The Italian dream had always been the image of Valentino Rossi racing – and winning – for Ducati. Following 2012 that dream is now a nightmare both parties will hope to forget…
“We win together, we lose together” That’s what Ducati president Gabriele Del Torchio said when asked about Rossi’s future at the Italian team towards the end of 2010. If they won, the Ducati/Rossi partnership would go down in history as two of the greatest names in the sport coming together and finding success at the very pinnacle of two-wheeled motor racing. If they were to lose, then both parties’ lasting legacy would be put in doubt.
Lose they did; just two podiums in two years – and neither of those were the top step – yet the blame has landed fully at Ducati’s door. Whether Ducati became complacent because, well, it’s Rossi, he could win on a push bike or whether it was simply a case that the Ducati didn’t suit Rossi’s style – no matter how many swing arms that threw at the thing – isn’t clear, but the expected success simply didn’t come.
Now Rossi returns to Yamaha; the lions cage from whence he came – and which he used to rule – but a new lion prowls there now. Although Rossi was partnered with Jorge Lorenzo in 2009/10, Lorenzo is a different to rider now; relaxed, more confident, more able and now a two-time champion. The task of beating him will be one of Rossi’s toughest yet.
The question marks over Ducati’s ability to compete with the Japanese manufacturers Honda and Yamaha remain but now Rossi himself has an important question to answer. Does he still have the winning edge or have two seasons on uncompetitive machinery robbed him of his best years? Probably not. The last time Rossi was on the competitive Yamaha in 2010 (before he broke his leg) he was winning races and looked likely to push Lorenzo all the way for the championship; Rossi’s star is too bright to have dimmed completely since then.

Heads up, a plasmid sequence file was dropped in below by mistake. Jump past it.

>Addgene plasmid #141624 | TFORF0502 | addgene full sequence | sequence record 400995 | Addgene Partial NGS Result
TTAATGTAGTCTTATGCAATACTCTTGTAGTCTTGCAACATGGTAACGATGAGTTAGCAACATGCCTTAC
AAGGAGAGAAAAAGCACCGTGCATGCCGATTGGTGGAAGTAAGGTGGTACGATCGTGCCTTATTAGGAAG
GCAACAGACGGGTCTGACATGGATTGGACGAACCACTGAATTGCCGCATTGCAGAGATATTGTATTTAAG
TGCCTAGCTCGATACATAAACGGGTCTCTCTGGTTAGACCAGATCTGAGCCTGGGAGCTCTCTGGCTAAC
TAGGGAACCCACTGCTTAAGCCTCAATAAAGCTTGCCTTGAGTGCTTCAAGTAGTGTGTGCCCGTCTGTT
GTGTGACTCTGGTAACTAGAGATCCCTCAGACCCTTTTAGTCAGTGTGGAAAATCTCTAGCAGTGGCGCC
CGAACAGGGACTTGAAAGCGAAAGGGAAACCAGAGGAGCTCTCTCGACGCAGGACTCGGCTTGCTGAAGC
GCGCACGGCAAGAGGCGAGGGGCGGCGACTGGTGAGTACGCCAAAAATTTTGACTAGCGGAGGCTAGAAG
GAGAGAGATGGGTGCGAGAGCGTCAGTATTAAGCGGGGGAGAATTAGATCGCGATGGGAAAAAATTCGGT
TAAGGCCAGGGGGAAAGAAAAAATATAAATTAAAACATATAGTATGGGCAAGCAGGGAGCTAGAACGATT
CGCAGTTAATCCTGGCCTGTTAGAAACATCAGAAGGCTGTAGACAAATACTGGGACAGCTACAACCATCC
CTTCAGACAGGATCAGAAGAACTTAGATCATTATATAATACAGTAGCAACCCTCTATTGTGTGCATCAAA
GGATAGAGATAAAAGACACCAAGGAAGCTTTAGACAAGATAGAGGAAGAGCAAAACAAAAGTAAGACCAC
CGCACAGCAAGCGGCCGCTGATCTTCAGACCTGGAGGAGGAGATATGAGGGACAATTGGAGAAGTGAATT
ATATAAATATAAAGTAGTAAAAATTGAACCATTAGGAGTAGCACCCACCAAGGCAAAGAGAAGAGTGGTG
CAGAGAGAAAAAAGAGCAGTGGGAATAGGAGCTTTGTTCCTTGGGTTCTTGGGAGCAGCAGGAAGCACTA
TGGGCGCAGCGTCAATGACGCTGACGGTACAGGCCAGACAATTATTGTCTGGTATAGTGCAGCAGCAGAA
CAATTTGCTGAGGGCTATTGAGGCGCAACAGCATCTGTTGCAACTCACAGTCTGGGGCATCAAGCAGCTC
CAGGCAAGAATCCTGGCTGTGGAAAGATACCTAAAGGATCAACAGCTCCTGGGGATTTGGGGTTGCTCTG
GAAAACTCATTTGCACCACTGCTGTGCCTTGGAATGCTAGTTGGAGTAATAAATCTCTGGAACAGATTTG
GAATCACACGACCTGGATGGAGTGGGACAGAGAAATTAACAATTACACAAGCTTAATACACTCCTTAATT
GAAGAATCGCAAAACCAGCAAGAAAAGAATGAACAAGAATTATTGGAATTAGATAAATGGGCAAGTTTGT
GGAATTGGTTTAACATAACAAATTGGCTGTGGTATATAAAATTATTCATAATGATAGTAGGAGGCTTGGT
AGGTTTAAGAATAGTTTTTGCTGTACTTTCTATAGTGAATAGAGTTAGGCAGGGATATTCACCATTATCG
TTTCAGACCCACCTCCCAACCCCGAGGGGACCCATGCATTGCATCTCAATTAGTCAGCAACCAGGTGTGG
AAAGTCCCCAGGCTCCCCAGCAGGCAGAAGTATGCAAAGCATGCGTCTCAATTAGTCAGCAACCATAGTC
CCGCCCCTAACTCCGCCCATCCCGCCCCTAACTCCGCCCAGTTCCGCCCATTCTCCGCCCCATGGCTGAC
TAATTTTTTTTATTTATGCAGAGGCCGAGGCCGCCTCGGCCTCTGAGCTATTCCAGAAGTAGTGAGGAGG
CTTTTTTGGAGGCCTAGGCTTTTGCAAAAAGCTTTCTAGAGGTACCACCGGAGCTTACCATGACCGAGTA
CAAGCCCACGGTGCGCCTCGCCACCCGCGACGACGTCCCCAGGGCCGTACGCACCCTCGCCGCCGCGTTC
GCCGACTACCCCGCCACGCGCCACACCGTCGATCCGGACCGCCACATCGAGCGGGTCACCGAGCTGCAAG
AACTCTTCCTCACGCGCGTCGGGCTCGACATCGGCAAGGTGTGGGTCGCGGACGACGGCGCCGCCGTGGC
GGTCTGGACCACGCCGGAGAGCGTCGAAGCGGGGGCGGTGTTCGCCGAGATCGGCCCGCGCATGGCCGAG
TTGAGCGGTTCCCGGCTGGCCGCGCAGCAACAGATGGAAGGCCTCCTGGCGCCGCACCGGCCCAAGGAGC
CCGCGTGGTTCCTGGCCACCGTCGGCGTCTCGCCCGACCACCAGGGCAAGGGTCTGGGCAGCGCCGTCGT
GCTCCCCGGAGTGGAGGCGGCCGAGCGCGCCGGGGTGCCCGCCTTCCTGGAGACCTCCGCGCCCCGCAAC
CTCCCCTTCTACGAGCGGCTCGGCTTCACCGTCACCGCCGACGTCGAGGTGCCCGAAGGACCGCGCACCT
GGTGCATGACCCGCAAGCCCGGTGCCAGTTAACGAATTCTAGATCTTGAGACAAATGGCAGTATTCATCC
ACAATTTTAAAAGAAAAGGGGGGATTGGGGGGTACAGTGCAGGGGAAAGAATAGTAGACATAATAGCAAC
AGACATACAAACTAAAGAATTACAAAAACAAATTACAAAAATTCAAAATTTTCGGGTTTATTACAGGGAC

Ducati’s bank balance may have taken a boost the moment Rossi was pictured on a desmosidici and the two Italian icons came together just at the right time for the Bonomi family, who sold Ducati to Audi last summer – at a profit needless to say. Their racing reputation has taken a hard hit however; no wins since Casey Stoner’s fourth consecutive Australian Grand Prix victory in 2010 and worse still, over two years together they managed to make the great Valentino Rossi look average at best.
One thing is for sure, Ducati won’t sit back and feel sorry for themselves – they will be fired up more than ever to fight back and prove they can beat the Japanese without Valentino Rossi. As for Rossi himself, he’ll no doubt be in the hunt during 2013 to claim back his crown. He’ll have to beat three highly motivated Spaniards to do so; two-time champ Lorenzo, the ever-present Dani Pedrosa and the most exciting young rider to enter the premier class of Motorcycling since Rossi himself; Marc Marquez. MotoGP took a knock in 2012 when the two-time champion Casey Stoner announced his retirement, but with Lorenzo, Pedrosa, Marquez and a resurgent Rossi, MotoGP looks to be stronger than ever and 2013 is likely to be a superb year of racing.
A quick prediction: Valentino Rossi will be champion of 2013. You heard it here first.